269357 Total Lunchroom Makeovers: How Principles of Asymmetric Paternalism can Address New School Lunchroom Guidelines

Wednesday, October 31, 2012 : 1:30 PM - 1:50 PM

Andrew Hanks , Charles H. Dyson School of Applied Economics and Management, Cornell University, Ithaca, NY
David Just, Co-Director of the Cornell Center for Behavioral Economics in Child Nutrition Programs , Charles H. Dyson School of Applied Economics and Management, Cornell University, Ithaca, NY
Brian Wansink, Director, Cornell Food and Brand Lab; John S Dyson Chaired Professor, Dyson School of Applied Economics and Management , Cornell Food and Brand Lab, Cornell University, Ithaca, NY
Background: Recently, new regulations were announced that affect what foods schools can offer and what foods students must take as part of a school lunch program meal. Despite well-intended policies, these new mandates do not guarantee that students will actually eat healthier lunches. In this study, we evaluate the impact that a combination of low-cost and no-cost environmental changes, based in principles of asymmetric paternalism, have on what students take and eat during lunch. Methods: In two different cafeterias we introduced several environmental changes, which we refer to as the total lunchroom makeover. Before and after the changes were implemented, trained field researchers collected fruit, vegetable, and starchy side consumption data for each student who purchased a school lunch program meal. Probit regression techniques were used to examine the differences in the likelihood of selecting and consuming fruits, vegetables, and starchy sides before and after the makeover. Results: Total lunchroom makeover changes increased the likelihood that students selected fruit by 13.4% and vegetables by 23.0%. In terms of consumption, after the total lunchroom makeover students were 17.9% more likely to eat fruit and 24.5% more likely to eat vegetables. The intervention had no impact on selection or consumption of starchy sides. Conclusions: This study provides strong evidence that simple, low-cost and no-cost environmental changes can nudge students to take and eat healthier lunches. Even though students still had the liberty to select the items they wished, these cues led them to make healthier choices.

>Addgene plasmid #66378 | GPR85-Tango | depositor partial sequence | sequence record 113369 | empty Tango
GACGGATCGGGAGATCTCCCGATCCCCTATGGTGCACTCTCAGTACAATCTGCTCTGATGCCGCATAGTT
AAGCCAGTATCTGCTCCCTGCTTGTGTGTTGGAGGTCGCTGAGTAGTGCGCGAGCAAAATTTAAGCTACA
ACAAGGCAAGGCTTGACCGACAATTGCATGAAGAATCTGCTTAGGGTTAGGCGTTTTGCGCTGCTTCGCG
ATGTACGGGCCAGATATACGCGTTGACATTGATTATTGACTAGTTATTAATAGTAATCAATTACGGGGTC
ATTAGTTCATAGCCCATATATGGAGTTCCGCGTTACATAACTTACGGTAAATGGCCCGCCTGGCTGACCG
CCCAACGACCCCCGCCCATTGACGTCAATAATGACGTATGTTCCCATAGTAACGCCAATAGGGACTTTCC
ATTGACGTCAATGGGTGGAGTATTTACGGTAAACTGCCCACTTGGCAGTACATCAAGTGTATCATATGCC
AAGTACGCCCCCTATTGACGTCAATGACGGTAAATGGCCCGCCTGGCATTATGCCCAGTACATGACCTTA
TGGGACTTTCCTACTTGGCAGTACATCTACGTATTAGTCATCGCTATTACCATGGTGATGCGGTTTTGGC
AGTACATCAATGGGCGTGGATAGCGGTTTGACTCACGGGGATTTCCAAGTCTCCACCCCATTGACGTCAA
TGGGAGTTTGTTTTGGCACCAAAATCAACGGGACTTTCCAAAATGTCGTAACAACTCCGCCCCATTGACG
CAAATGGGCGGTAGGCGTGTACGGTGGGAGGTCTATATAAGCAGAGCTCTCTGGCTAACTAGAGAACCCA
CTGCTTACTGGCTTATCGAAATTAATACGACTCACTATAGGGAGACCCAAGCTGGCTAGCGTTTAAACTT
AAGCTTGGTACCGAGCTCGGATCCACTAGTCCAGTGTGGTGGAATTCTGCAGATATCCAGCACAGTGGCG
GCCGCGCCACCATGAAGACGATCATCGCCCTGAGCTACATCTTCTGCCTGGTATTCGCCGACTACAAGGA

Learning Areas:
Public health or related research
Social and behavioral sciences

Learning Objectives:
List low-cost or no-cost changes in lunchrooms that can increase the amounts of fruits and vegetables children eat. Describe an effective evaluation method for measuring tray waste in school cafeterias.

Keywords: Behavioral Research, Child Health

Presenting author's disclosure statement:

Qualified on the content I am responsible for because: I am the primary author of this piece of research.
Any relevant financial relationships? No

I agree to comply with the American Public Health Association Conflict of Interest and Commercial Support Guidelines, and to disclose to the participants any off-label or experimental uses of a commercial product or service discussed in my presentation.